Filling prescriptions can be an unavoidable and sometimes expensive process but there is a way to make it easier on your bank account.
Part of the prescription’s price is the pharmacy‘s dispensing fee that varies depending on the business.
“Dispensing fees are set by each store and each store has their own formula on how they set the dispensing fees,” Ryan Chan, the pharmacist at the Exchange District Pharmacy said.
“The dispensing fee is used to cover the costs of rent, cover the costs of the staff, cover the cost of supplies, cover the cost of the operating expenses.”
The fee can range drastically depending on the pharmacy. Shoppers Drug Mart in Osborne Village said its dispensing fee is $14, the highest of big name pharmacies.
The least expensive is Costco. The east Winnipeg location’s dispensing fee is $4.49 and you do not need a store membership to use the pharmacy.
“It’s a service industry…prices are set according to the business factors including overhead and margins and what type of market they’re in,” Pharmacists Manitoba President Barret Procyshyn told Global News. “You may see a different fee in a rural, remote area versus being right in Winnipeg.”
Pharmacists Manitoba, the pharmacists’ association in the province, said the fees are used as a way to recover costs of other services provided by the pharmacist.
“If we’re doing a blood pressure check, a diabetes clinic, counseling a patient on how to use their inhaler, showing someone how to give insulin, that’s got to be included in the dispensing fee,” Procyshyn said.
He says the fees can vary from pharmacy to pharmacy for a number of reasons He added pharmacies are businesses and dispensing fees are one way to be profitable.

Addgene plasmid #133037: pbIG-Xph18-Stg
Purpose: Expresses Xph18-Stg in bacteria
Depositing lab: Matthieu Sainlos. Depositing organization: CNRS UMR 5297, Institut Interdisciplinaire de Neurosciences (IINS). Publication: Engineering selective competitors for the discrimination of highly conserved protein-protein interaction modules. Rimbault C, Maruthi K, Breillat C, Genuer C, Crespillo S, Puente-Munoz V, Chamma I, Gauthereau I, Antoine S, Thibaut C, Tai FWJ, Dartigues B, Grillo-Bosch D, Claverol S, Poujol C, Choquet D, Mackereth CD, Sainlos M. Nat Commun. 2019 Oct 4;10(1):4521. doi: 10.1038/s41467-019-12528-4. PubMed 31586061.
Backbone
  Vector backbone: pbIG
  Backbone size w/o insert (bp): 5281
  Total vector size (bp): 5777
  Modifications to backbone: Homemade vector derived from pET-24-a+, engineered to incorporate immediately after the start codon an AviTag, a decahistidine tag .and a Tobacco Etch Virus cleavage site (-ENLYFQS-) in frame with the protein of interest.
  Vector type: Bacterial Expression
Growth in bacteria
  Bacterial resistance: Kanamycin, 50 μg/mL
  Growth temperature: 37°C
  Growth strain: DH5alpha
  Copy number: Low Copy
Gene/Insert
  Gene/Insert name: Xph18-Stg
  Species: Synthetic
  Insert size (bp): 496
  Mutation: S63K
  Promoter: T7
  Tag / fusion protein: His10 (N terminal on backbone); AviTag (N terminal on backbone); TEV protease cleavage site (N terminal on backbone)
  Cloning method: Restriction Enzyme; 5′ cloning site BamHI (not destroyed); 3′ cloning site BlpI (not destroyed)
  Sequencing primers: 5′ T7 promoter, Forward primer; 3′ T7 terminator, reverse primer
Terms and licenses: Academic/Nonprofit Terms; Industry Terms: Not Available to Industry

“In Manitoba we do not charge a mark-up on a medication, so we have no mark-up on any prescription products,” Procyshyn said. “We have costs set by the Manitoba formulary. So there’s that base cost and the dispensing fee has to include any profit margin for that pharmacy.”
If you have health benefits, the cost of dispensing fees are typically covered however some plans cap the amount.
Kim Milroy lives with both multiple sclerosis and Crohn’s disease.
“I take about 15 pills plus a daily injection to keep my illnesses under control.”
The costs can add up fast, regardless of dispensing fees. Pharmacare comes in handy and Kim said there are other alternatives, like compassionate care programs wherein you can get sometimes get a discount if you tell your doctor you cannot afford the medication.
The government has been trying to make it easier for people by covering more pills with Pharmacare and capping dispensing fees at $30. It is estimated that will save taxpayers more than $10 million a year. There are also more generic versions of drugs coming on the market.
“What happens is a lot of stores are compensating for those changes by increasing dispensing fees,” Chan said.
“There might be even more increases in the future.”
Procyshyn agrees there are challenges ahead for the industry, but there are ways to mitigate some of the problems pharmacists are facing.
“Pharmacists are a business people and we want to see a sustainable health care system, he said. “What we would like to see is some reinvestment into expanding our services.”
Procyshyn estimates the changes made by the Manitoba government will be costly.
“We’re forecasting about $100,000 in profits gone out of a pharmacy per year,” he said. “We want to be part of a solution in saving the health care system money, but we do think we have more to offer in front line services.”
He said other provinces have started covering the costs of some of some of the services provided by pharmacists.
“Things like comprehensive medication reviews are covered, providing a longer list of vaccinations, adapting prescriptions so you don’t have to talk to a doctor every time a change needs to be made and even continuing refills for a patient if they can’t see a doctor,”Procyshyn said. “If we were able to do that and the government was willing to look at that as an insured service it would be better for all Manitobans.”